Staff Sgt. Brandon was in bad shape. He drank every day and had withdrawals while at work. He looked for reasons to justify why he earned that drink at the end of the day. Brandon is a recovering alcoholic.
  • The relentless winter poses risk for head injuries

    Whether skiing down slopes or walking on an icy sidewalk, winter sports and weather conditions can pose a higher risk for a traumatic brain injury. Especially with the late-winter (now early-spring) onslaught, Military Health System experts are encouraging people to be cautious of surroundings and take steps to protect themselves from these injuries that are often preventable.
  • Non-medical care managers dedicated to helping wounded warriors, their caregivers and families

    Non-medical care managers serve as the Air Force Wounded Warrior Program’s subject-matter experts and actively advocate for more than 3,000 wounded, ill and injured service men and women.
  • The dangers of opioid pain medications

    Pain is the most common reason people seek medical treatment. According to the National Institutes of Health, more than 1 in 10 Americans have chronic pain or pain every day for the preceding three months.
  • Physical therapist strengthens EOD mission readiness

    Every job in the U.S. Air Force plays a specific role in making sure the mission is accomplished, but for some Airmen, their career fields can physically demand more from their bodies.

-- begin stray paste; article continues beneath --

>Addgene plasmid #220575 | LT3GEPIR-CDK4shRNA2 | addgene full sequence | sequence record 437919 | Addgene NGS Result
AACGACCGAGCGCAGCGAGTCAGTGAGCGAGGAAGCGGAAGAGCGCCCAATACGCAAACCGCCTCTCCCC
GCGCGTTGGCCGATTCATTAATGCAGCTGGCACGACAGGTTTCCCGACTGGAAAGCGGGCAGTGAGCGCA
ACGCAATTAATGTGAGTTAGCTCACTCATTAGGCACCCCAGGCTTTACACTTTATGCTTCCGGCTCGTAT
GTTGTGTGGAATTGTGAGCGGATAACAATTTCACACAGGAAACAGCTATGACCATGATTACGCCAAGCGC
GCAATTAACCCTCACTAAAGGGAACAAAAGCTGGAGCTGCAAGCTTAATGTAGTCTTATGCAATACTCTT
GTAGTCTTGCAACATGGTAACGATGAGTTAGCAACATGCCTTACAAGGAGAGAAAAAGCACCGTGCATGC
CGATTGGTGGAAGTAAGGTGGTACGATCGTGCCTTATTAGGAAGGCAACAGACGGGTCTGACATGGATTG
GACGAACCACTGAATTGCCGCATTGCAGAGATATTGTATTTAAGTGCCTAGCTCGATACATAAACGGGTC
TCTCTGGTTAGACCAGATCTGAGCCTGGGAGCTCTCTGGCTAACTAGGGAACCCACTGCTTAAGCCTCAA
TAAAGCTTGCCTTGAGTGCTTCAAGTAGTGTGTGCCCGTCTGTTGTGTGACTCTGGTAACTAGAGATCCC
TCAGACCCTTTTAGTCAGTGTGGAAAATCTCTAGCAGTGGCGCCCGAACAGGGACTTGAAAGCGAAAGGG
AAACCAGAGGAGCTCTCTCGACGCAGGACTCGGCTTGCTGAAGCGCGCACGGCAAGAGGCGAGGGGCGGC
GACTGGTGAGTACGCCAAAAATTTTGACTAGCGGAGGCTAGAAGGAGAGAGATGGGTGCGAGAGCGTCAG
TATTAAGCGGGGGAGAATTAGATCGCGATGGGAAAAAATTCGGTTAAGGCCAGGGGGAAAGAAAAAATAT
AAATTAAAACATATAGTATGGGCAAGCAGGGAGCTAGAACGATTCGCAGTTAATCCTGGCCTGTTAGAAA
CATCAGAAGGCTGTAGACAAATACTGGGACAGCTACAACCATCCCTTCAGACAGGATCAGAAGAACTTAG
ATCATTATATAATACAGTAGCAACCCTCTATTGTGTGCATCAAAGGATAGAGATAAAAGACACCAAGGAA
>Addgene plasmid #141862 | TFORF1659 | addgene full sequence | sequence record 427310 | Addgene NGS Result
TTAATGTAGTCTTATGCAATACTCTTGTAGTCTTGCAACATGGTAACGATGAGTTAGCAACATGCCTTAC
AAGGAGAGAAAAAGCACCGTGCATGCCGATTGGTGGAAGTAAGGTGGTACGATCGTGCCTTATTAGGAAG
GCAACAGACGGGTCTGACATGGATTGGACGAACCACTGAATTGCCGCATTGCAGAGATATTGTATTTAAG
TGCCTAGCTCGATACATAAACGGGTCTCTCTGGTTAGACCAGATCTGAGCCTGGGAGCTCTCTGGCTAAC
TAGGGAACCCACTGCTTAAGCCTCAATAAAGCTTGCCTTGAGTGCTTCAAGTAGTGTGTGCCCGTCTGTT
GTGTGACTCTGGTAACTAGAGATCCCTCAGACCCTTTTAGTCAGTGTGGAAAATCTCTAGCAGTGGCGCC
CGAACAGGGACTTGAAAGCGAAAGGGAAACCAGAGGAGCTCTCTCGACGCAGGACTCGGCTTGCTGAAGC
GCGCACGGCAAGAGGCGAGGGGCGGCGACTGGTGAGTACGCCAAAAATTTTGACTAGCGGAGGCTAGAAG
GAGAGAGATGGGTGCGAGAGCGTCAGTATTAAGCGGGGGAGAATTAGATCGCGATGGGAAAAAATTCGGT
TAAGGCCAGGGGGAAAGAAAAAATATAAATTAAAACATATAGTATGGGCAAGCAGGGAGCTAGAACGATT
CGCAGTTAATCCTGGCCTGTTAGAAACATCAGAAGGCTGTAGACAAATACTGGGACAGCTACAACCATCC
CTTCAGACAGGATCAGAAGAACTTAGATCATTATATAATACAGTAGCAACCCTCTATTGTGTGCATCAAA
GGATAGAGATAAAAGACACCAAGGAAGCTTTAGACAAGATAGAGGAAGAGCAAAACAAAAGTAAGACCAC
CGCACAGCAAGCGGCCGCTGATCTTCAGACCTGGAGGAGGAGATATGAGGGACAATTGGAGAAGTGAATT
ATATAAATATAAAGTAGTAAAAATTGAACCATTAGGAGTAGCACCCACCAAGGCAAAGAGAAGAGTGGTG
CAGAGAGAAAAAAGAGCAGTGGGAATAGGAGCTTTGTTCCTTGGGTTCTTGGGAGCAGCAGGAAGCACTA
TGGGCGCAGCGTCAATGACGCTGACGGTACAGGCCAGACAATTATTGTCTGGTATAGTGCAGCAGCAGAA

• Clinic answers call for invisible wound care

    In the midst of brain injury awareness month, construction of a facility to treat traumatic brain injury is well underway at the 96th Medical Group.
  • Nutrition care easily accessible via telehealth appointments

    The U.S. Air Force Medical Service is working to increase access to high level nutrition care using tele-medical nutrition therapy.
  • Mental health: Stronger minds, stronger mission

    The mental health flight might be a unit hidden in the far corner of Laughlin’s medical group, however, this small unit of Airmen work tirelessly to ensure pilots remain in flight status, the first responders remain able to safeguard the base, and even work with active duty members’ families and civilian employees to rest-assured the mission goes on.
  • Mental health flight trains brains

    Whether patients are coming in for help while going through difficult times, feeling down or thinking of suicide, the mental health flight is always ready to help.
  • USAFSAM, 88 FSS first in DOD to use injury and human performance prediction equipment

    The United States Air Force School of Aerospace Medicine is the first research facility in the Department of Defense to use new Dynamic Athletic Research Institute 3D biomarkerless technology to predict injuries before they happen, allowing for intervention to prevent injuries and improve recovery rates.